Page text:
As one of the longest-tenured Falcons, Roddy White has grown used to change. From Greg Knapp to Hue Jackson, Mike Mularkey to Dirk Koetter, the veteran receiver has studied under a wide range of coordinators, each of whom brought a unique system to Atlanta.
Kyle Shanahan's playbook is certainly unique in its own right. And so far, White is happy to adjust once again.
"New learning is always good, no matter how many years you play in the league," he told The Falcoholic. "Once you get new verbiage and things like that, everything starts back from scratch. So it's been good, man.
"You're going in meetings and actually paying attention now. Going through the same system for seven years, you're just kind of like going back and forth. You know, every OTA we just go back over the little things, but now, it's new learning, so you're somewhat tentative and just going out there and just learning."
One change that appears imminent is a greater emphasis on the running game. Last season, only five teams rushed less than Atlanta, which ran the ball just 23.2 times per contest; on the other hand, Matt Ryan fired more pass attempts than every NFL quarterback not named Drew Brees.
The Falcons' offense was relatively effective despite this uneven distribution — they finished eighth and 12th in total yards and points, respectively — but in 2015, they'll likely produce a more balanced approach, one that's less predictable and subsequently more dangerous.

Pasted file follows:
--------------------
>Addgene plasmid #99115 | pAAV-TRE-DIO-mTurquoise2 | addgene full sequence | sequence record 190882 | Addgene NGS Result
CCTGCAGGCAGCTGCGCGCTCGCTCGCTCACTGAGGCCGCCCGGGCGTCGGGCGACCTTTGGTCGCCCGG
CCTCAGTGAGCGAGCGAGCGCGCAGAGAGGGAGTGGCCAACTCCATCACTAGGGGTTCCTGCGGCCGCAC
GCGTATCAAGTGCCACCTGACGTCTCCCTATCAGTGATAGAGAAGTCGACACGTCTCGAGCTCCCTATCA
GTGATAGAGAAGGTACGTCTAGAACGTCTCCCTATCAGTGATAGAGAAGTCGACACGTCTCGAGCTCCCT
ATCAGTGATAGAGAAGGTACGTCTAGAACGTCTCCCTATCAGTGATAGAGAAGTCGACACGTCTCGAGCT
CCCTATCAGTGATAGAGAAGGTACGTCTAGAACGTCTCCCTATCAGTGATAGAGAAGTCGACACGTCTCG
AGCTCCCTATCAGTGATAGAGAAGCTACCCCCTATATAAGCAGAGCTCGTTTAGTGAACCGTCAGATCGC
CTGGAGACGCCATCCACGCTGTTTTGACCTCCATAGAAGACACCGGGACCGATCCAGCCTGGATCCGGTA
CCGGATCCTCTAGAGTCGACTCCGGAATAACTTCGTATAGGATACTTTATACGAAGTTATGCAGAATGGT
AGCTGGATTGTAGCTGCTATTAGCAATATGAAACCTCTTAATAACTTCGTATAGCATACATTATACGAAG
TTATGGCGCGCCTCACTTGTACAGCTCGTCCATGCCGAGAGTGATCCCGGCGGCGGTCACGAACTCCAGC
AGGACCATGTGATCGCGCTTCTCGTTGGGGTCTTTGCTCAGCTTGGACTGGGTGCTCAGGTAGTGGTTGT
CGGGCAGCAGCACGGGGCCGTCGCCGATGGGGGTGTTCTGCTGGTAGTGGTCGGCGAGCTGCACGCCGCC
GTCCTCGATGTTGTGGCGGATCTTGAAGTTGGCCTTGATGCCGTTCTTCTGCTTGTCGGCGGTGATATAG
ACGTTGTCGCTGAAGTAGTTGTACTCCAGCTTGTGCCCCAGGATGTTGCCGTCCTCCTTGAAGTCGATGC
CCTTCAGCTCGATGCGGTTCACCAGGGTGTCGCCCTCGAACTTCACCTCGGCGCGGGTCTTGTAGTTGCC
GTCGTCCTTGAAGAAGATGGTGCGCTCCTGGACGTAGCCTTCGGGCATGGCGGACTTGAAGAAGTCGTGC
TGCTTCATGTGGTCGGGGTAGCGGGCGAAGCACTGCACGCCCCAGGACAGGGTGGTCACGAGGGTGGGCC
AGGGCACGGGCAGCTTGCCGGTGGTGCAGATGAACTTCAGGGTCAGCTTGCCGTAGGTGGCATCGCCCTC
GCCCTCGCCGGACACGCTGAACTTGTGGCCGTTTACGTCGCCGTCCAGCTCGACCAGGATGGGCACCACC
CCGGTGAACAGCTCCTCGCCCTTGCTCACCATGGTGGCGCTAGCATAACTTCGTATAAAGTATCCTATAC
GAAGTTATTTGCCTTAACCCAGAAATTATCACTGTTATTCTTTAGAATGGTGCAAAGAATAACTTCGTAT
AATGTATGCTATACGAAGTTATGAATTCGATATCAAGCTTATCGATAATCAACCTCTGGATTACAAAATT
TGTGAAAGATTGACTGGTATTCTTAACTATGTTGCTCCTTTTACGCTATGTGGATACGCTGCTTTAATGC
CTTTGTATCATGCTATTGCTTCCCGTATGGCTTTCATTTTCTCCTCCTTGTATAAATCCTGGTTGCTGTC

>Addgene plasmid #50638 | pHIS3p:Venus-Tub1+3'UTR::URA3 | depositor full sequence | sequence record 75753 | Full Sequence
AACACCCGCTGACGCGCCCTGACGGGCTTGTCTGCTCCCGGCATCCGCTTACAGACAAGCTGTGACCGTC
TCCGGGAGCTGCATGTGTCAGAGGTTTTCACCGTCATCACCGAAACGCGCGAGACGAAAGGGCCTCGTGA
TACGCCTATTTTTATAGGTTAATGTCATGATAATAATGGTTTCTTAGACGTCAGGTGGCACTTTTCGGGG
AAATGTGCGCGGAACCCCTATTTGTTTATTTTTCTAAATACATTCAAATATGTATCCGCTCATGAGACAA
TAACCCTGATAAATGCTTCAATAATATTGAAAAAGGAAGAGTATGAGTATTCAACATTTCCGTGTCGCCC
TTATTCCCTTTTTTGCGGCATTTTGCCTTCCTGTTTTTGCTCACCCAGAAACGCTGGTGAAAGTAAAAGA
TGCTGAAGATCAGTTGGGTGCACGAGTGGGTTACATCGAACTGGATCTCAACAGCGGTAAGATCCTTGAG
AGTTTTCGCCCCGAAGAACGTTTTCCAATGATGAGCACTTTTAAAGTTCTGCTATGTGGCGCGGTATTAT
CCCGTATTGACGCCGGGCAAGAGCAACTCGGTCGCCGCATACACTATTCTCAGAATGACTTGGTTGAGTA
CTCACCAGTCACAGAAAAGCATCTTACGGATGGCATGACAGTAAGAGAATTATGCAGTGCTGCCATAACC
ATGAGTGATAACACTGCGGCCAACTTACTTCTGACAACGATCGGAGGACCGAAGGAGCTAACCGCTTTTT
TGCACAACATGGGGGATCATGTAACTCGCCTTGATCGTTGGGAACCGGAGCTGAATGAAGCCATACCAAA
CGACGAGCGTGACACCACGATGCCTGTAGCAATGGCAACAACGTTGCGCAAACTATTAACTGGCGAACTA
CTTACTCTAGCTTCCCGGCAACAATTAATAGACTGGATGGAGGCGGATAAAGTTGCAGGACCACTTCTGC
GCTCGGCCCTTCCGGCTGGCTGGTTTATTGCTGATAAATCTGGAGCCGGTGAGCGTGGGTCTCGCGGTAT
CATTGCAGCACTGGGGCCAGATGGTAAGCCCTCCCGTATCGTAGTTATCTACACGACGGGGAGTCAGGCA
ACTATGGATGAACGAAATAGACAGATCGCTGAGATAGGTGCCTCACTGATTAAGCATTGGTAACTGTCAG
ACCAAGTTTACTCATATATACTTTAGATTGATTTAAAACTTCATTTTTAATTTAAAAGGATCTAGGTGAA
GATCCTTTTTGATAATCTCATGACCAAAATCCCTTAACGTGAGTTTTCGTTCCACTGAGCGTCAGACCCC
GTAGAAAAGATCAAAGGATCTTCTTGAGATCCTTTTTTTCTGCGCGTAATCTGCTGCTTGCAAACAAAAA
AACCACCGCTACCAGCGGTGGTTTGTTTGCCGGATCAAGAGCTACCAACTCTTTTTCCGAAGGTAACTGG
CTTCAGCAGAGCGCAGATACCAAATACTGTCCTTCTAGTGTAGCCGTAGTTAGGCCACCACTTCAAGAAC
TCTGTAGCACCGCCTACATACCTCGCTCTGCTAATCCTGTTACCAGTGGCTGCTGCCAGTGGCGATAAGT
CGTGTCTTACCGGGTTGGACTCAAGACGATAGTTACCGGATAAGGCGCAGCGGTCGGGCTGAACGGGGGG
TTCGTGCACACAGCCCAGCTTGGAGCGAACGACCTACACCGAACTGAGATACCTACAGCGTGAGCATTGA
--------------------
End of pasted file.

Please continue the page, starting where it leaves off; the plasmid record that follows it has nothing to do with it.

"I just don't think we're going to go out there and throw it 30, 40 times a game like we did in the past," White said. "I'm not saying that we didn't like that, but it's going to be different. We have to get back to our old (style) where we run the football. Play-action passes and convert on third downs.
"So the more you simplify the game, the easier it is to play football. So that's what they want to do, and that's what we're going to have to do — just go out there and play fast and know what you're doing."
There are numerous reasons to believe the Falcons' offense can develop a sense of equilibrium. The running back situation is promising, for one, as second-year pro Devonta Freeman and rookie Tevin Coleman have loads of potential. Moreover, Shanahan's zone blocking scheme is proven method to build a successful ground attack.
Establishing the run does take chances away from receivers, but at the same time, it keeps the defense on its toes. If Atlanta's RB corps can force opponents to respect the rush, it'll make matters easier for White and his fellow WRs.
"I've never concerned myself about that," he said about getting enough touches. "When we had Mike Mularkey (as offensive coordinator), we ran the ball and we found ways to get me the ball. I never worry about passes or things like that. My opportunities are going to come. I just have got to hold onto the ball and make my plays when I have to make them."